Friday, June 8, 2012

Mirabilis Jalapa Wildflower Growing Tips

The Mirabilis Jalapa is a wildflower that is commonly known as the four O’clock flower.  These flowers bloom late in the afternoon at approximately 4:00 and stay open throughout the night.  These flowers will close at dawn and will remain closed during the day, except on cloudy days.  

I grow four O'clock flowers and look forward to them blooming because they attract hummingbirds and also because of their fragrance.  I planted the magenta color close to my patio and the bi-color yellow grows close to the garden path.  I have also planted yellow mixed with the magnet in a large pot and set it on my patio. 

Photographs of my four O'clock flower gardens: 

Growing tips:

 Plant the seeds indoors 8-10 weeks prior to the last spring frost. Purchase seed starter kits at your local garden center. Fill the planters with soil. Then dig a hole that is ½-inch deep in the center of the pot. Use the eraser end of a pencil to form the hole. Place the black seed in the center and cover with soil. Water well.  Germination takes 8-12 days.  Transplant outdoors after the threat of spring frost has past.  Or you can sow the seeds directly into the garden bed. It is best to plant when the soil has warmed to 65 - 75F; germination is usually in 14 days. 

Grow Four O’clocks in full sun to part shade to shade in the afternoon when the sun is the hottest.  If your summers are extremely hot (95 to 105 F) then the four O’clock will benefit from part shade in the peak heat of the day.   Plant in well-drained soil, okay to grow in poor soil.  The plant will flourish if you amend the soil with compost or manure.  Space plants two feet apart. Keep the soil evenly moist until the plant fills out and gets a bushy appearance.  Then water as needed.  I generally water every morning with a soaking hose. The slow drip at the soil line is a good way to provide roots with hydration.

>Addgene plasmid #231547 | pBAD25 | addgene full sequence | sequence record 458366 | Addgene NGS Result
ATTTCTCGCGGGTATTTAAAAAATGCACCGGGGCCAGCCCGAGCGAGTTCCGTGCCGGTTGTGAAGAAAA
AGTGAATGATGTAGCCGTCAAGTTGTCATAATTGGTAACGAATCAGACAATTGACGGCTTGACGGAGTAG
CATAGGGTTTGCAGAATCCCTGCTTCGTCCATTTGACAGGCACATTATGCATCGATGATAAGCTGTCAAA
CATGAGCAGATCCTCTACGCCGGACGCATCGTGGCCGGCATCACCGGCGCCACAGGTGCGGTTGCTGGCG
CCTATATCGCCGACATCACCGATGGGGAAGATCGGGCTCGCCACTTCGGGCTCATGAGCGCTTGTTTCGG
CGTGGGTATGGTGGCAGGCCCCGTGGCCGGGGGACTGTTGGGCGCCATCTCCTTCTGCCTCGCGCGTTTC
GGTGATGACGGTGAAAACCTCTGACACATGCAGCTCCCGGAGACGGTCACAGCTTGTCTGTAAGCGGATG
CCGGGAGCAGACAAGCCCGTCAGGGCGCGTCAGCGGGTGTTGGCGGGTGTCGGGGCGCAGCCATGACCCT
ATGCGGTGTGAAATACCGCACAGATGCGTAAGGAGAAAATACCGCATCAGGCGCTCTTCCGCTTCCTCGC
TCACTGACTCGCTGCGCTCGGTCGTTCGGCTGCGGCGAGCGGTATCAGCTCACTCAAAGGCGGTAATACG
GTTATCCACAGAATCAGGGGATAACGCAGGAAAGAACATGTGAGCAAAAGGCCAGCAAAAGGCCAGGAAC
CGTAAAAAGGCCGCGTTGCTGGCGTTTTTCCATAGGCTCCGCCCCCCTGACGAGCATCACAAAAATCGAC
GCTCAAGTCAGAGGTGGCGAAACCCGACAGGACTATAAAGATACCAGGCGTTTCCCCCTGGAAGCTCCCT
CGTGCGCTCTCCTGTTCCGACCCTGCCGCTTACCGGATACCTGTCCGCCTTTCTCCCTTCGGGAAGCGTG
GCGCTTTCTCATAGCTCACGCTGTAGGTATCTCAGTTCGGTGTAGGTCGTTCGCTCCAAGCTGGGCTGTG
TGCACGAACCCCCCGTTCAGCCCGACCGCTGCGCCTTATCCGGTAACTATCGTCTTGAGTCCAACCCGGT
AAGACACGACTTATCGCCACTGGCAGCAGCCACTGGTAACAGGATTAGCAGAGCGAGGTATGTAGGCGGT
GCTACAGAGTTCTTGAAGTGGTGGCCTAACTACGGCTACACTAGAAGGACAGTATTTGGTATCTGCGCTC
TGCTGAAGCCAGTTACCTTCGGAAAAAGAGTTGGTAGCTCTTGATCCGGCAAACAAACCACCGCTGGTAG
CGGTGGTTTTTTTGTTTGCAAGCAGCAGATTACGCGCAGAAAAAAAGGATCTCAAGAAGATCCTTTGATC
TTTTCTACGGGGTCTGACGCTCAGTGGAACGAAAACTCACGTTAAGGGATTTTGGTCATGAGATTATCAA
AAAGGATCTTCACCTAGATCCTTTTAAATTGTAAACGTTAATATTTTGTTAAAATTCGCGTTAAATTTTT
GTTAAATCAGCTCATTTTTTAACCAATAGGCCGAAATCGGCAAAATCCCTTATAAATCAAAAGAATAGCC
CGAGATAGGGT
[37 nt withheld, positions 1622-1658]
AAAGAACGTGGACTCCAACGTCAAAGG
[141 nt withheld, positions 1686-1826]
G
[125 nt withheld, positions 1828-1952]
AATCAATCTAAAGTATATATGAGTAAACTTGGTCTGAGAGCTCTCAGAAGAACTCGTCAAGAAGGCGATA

I grow magenta, white, yellow and pink four O’clock flowers as a backdrop to my stone patio.  These perennial flowers return every year due to our mild winters here in zone 7.  Both my husband and I enjoy sitting outdoors on a summer night especially when the air is perfumed by the four O’clock flowers.  What I like about this plant is that they are a large bushy with many branches.  When mature the plant will grows to almost four feet in height with a similar spread. I also enjoy the many blooms that come again throughout the late summer and fall season. When the days turn cooler the four-o’clock will stop blooming and will go to seed.


Four O’clock plants are native to North and South America.  In South America, they are called the Marvel of Peru.

Four O'clocks are perennials in zones 8 to 11.  They may be grown as an annual in other growing regions.

Mature four O’clock plant have large tuber roots.  Divide and transplant the tubers every 3 to 4 years in the spring.  
Collect seeds in the fall and keep them in a labeled envelope.  Use these seeds for spring planting. Caution: do not eat the seeds; they are poisonous.